The war in Syria could transform the world.

It is important in two ways. First, it can reshape the Arab world.

More importantly, it has implications for the world order and western society. It’s a war that has drawn the US, Russian, Iranian, Turkish, and French forces. That’s along with the Islamic State (IS), al-Qaida, and secular Arabs. The Saudis and other Arab monarchies are exerting their political and economic influence on Syria.

What we are seeing now is history repeating itself.

Prior to World War II, Nazi Germany and fascist Italy sent troops to fight the Civil War in Spain. They supported Franco’s fascists. The Soviet Union was there as well, backing the other side. And then there were the leftists from around the world flocking there to fight. The French and British were sitting on the side, watching.

The Spanish Civil War was the rehearsal for World War II. The major players of the European war were there—though some weren’t. New weapons and tactics of firebombing (remember Guernica, lest we forget) were tried out. The civil war ended in April 1939, five months before Germany invaded Poland, which began World War II.

The same thing is now happening Syria with its war drawing in major global and regional powers. We now have the US and Russia engaged in a country. Both have different goals and support hostile faction. That means the war has becomes a test of the strength of powers of the US and Russia. And their interests lie far beyond Syria.

The US, Russia, and Iran are all active in Syria and unable to end the conflict. That left the Turks. The Turks hated the Assad regime. So when the Russians first intervened on the side of Assad, the Turks shot down a Russian plane. The result: a serious confrontation. Then, there was an attempted coup in Turkey, and the Turks turned against the Americans who they partly blamed for the failed coup. And in the weirdness of it all, they got closer to the Russians. It didn’t take the Turks long to realise the Russians were inflexible on Assad. And so the Turks shifted back toward the Americans. The Turks say they are prepared to fight IS, but only if the US accepts that the Turks are waging a simultaneous war with the Kurds.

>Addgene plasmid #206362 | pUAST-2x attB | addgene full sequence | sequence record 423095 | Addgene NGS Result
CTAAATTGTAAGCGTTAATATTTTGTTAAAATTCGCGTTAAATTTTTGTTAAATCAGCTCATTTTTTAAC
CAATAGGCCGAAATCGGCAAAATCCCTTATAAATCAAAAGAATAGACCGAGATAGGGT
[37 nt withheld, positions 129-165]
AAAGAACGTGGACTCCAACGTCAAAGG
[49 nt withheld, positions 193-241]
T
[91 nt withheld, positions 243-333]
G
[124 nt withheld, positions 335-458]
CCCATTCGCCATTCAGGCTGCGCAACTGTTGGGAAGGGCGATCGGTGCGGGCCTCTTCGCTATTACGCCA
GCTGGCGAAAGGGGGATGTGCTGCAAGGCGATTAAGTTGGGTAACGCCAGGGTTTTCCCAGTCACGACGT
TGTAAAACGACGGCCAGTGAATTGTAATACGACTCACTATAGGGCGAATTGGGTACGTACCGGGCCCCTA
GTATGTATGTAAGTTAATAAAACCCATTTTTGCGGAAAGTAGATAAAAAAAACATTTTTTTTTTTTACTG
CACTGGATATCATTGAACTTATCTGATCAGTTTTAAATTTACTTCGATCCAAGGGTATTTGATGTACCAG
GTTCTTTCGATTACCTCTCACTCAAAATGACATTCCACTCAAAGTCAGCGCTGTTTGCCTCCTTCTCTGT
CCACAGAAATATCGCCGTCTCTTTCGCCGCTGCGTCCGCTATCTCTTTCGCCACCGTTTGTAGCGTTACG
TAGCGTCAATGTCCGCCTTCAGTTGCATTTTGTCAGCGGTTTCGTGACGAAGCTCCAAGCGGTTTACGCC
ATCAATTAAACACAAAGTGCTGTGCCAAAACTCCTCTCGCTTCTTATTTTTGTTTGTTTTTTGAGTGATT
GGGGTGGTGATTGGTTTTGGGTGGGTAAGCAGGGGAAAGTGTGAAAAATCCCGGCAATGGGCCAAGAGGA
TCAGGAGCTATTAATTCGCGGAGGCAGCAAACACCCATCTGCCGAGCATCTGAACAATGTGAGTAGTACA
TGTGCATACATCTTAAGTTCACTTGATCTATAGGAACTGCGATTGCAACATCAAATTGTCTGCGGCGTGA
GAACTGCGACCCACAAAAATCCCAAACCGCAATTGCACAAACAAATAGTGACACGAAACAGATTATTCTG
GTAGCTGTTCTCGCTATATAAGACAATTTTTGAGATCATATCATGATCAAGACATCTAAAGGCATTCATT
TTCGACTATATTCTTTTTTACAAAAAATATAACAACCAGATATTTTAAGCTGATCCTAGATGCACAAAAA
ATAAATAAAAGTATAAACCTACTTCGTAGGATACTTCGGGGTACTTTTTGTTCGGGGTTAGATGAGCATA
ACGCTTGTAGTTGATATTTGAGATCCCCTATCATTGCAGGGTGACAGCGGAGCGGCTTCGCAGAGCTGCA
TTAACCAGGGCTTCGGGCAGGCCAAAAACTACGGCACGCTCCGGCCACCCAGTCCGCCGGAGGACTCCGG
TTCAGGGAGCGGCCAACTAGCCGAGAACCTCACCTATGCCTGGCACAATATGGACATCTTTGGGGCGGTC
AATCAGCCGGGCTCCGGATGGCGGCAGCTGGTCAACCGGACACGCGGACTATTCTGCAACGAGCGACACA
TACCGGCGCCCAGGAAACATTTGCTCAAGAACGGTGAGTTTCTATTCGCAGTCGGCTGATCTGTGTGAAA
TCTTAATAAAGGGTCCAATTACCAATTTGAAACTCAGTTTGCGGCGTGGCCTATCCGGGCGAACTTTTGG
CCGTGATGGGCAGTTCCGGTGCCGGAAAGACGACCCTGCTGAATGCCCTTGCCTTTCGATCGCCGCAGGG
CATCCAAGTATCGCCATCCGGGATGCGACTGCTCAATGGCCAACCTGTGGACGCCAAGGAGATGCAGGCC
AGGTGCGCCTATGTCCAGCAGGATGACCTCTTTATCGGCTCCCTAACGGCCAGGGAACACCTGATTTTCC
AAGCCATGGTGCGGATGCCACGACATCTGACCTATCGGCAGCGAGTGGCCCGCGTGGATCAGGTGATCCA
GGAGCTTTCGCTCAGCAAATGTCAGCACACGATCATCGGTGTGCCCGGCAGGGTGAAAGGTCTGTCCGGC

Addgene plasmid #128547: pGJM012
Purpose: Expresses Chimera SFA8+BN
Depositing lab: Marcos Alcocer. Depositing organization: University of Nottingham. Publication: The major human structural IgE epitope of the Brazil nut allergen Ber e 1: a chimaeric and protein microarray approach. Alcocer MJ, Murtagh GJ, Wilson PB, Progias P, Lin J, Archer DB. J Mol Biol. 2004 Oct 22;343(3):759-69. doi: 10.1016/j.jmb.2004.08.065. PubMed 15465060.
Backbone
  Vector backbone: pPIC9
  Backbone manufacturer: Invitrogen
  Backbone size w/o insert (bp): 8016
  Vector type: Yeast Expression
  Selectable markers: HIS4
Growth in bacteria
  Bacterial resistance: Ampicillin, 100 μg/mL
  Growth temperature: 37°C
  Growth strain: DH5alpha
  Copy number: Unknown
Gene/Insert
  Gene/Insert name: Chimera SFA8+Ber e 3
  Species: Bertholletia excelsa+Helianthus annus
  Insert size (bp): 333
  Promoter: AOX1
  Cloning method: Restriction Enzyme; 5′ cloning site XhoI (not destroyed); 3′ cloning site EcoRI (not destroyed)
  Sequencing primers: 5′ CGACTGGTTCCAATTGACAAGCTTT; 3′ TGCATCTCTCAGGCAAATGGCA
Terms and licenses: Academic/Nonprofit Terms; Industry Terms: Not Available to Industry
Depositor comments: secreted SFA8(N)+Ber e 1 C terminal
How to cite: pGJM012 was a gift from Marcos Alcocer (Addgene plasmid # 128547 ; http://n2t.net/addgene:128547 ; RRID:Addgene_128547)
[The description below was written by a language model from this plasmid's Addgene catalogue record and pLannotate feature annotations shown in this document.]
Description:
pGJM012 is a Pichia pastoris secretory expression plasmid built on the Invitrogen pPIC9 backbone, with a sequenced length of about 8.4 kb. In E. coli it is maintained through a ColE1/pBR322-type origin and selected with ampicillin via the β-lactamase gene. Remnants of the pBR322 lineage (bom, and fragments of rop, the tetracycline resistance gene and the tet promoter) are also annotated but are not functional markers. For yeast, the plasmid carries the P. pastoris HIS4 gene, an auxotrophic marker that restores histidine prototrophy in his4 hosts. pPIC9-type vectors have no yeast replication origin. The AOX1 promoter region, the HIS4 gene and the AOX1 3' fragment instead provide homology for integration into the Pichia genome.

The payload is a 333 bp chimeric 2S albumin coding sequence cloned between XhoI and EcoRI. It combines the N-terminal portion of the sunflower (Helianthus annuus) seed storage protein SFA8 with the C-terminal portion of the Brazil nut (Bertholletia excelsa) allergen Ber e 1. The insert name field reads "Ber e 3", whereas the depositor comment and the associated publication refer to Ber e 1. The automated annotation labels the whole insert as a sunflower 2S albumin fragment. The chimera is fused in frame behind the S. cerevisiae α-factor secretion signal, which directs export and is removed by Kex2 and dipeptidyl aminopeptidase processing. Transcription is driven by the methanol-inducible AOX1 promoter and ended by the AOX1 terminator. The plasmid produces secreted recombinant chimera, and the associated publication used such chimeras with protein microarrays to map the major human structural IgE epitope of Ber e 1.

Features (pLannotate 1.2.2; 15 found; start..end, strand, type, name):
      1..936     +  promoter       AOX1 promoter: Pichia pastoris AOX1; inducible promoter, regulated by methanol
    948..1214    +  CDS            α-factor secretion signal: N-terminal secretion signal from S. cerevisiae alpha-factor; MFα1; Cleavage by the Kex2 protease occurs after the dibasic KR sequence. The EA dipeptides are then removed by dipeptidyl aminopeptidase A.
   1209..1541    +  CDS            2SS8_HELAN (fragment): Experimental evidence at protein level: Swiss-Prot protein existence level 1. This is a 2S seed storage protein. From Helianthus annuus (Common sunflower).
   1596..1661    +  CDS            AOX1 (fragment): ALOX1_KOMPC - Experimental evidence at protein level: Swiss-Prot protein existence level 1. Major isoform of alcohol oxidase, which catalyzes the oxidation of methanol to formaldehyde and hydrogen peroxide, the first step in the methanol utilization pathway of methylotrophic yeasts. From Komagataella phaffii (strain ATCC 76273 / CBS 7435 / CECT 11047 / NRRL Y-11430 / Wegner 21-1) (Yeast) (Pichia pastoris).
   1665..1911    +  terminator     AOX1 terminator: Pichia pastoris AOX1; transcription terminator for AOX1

Syria did not simply draw players into its conflict. It sent huge numbers of refugees to Europe as well. This triggered a huge crisis in the European Union, dividing countries that wanted to block migration from those that would encourage it. This compounded already existing tensions in Europe over the economy. It is reasonable to say that Syrian migrants shaped the Brexit vote, encouraged the rise of radical nationalist groups throughout Europe, and redefined the underlying issues.

It’s an issue now focussing minds at the United Nations.

The Paris terrorist attacks had another effect as have terrorist attacks around the world. Again, Syria was at the epicentre. The inability of European forces to block the terrorists or to take effective unilateral action against IS after the attacks on Paris and other cities, generated not only greater military involvement in Syria, but long-term planning to manage the fallout from the conflict.

The Israelis and the Saudis are watching on the sideline, while Lebanon is constantly uncertain. Iraq is heavily influenced by what is happening in Syria. Meanwhile, the Kurds, facing IS in Iraq, are now facing Turkish forces in Turkey and Syria.
And the Europeans are coping with a wave of terrorism and contemplating rearmament in the post-Brexit EU.

All of this is driven by Syria, a country gridlocked in a permanent and insoluble war Syria has brought together friends, enemies, and contenders for power in a small place.

For the first time since the 1940s, all of Eurasia is unstable. The only place in the world not affected is China, and they have their own problems.

Syria to the world was what Spain was in the 1930s. This is why it matters to you.